Alistair Cooke's Letter from America Archive Released Online

The BBC has put an archive of Alistair Cooke’s Letter from America on the internet, bringing the longest running talk show of its kind to a new generation of listeners. 


Cooke is credited with teaching the British to love, or at least to appreciate, America

By Alex Spillius

Cooke broadcast his first of 2,869 “letters” in 1946 and missed only three weeks before retiring in 2004, a month before his death at the age of 95. He missed only three of the 15-minute weekly broadcasts over those 58 years. 

Regarded as one of the greatest broadcasters ever, his range was extraordinary: art, politics, sport, social and cultural upheaval, little was beyond his sharp eye, elegant prose and profoundly reassuring tone.

It was commissioned after he proposed to the BBC "a weekly personal letter to a Briton by a fireside about American life and people and places in the American news".

Cooke is credited with teaching the British to love, or at least to appreciate, America, at a time when there was a tendency to regard it with disdain or suspicion.

Though his affection for his adopted home, whose citizenship he took in 1941, was evident, he was not afraid to criticise it, but never with the inherent snobbery that is so common in his homeland, to this day.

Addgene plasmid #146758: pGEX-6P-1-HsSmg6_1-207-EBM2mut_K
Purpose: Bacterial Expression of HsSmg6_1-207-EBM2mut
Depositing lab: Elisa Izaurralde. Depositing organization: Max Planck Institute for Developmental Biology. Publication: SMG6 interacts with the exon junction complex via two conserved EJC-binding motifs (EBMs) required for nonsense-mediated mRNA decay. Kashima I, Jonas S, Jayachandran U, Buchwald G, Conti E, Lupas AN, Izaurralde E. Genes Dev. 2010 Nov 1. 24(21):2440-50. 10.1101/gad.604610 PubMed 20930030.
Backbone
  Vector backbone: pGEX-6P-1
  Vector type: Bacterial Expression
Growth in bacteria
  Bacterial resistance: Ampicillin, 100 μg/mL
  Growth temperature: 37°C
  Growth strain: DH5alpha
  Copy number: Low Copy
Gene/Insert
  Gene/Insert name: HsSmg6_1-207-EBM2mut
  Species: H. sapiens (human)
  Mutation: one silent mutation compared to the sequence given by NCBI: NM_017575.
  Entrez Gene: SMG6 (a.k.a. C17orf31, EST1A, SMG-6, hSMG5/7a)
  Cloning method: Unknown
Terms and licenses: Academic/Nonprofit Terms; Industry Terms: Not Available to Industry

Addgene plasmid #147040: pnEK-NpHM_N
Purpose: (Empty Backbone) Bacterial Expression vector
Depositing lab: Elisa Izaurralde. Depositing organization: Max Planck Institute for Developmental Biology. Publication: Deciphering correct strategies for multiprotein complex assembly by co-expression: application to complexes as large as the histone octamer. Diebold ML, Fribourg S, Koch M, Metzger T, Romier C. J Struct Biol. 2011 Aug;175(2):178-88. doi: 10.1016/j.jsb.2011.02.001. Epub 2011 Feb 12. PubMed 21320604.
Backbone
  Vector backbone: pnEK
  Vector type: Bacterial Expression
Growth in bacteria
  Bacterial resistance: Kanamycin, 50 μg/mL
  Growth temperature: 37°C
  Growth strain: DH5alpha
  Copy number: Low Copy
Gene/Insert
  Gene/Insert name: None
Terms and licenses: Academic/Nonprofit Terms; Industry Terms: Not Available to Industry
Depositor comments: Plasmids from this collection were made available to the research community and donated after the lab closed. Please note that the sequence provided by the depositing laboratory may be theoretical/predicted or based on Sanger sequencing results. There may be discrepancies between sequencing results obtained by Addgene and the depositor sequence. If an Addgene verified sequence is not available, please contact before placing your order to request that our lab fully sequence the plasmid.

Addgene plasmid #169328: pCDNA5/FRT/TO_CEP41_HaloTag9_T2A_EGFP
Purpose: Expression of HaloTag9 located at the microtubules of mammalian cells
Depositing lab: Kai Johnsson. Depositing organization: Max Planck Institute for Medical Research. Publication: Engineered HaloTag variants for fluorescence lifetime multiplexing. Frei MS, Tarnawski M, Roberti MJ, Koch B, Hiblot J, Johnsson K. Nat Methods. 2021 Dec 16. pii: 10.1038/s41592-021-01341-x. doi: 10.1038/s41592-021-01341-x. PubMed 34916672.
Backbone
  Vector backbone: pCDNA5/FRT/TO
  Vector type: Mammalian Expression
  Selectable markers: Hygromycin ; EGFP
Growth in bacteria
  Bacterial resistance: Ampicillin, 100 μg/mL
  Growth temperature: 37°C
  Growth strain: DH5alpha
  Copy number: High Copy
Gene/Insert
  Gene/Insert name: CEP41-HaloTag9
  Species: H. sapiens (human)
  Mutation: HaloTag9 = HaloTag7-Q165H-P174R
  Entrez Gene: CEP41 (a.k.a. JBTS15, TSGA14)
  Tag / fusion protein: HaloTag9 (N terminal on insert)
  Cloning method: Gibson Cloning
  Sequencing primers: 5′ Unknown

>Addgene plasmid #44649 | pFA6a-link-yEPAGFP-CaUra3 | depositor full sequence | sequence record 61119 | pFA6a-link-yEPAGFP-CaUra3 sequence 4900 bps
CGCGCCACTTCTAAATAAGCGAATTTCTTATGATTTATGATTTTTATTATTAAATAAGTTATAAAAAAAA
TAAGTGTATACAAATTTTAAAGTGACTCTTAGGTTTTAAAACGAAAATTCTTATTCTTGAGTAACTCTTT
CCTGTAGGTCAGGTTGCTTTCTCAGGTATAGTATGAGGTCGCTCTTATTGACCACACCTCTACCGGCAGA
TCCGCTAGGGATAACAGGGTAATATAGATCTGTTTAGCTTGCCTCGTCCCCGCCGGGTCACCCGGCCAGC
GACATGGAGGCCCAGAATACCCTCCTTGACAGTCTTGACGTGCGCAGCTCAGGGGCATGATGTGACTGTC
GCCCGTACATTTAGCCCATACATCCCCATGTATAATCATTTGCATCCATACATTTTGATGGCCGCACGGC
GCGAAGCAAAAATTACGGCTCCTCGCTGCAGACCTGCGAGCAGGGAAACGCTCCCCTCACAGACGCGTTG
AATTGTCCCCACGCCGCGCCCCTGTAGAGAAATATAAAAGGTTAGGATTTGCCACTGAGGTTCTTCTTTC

The journalist Alexander Chancellor, writing on the BBC website, said: “He never wanted the British to think that everything was much better in his adopted country. He wanted instead to bring the two countries closer together in understanding and affection.” 

The show was listened to across the globe via the BBC's World Service. It was heard in the UK on BBC Radio 4. 

Born in Salford in 1908, Cooke lived with his second wife Jane White in New York. 

In 1973, he received an honorary knighthood for his contribution to Anglo-American understanding, and a year later addressed the United States Congress on its 200th anniversary. 

The archive, with audio and transcripts of more than 900 broadcasts, is online at bbc.co.uk/letterfromamerica.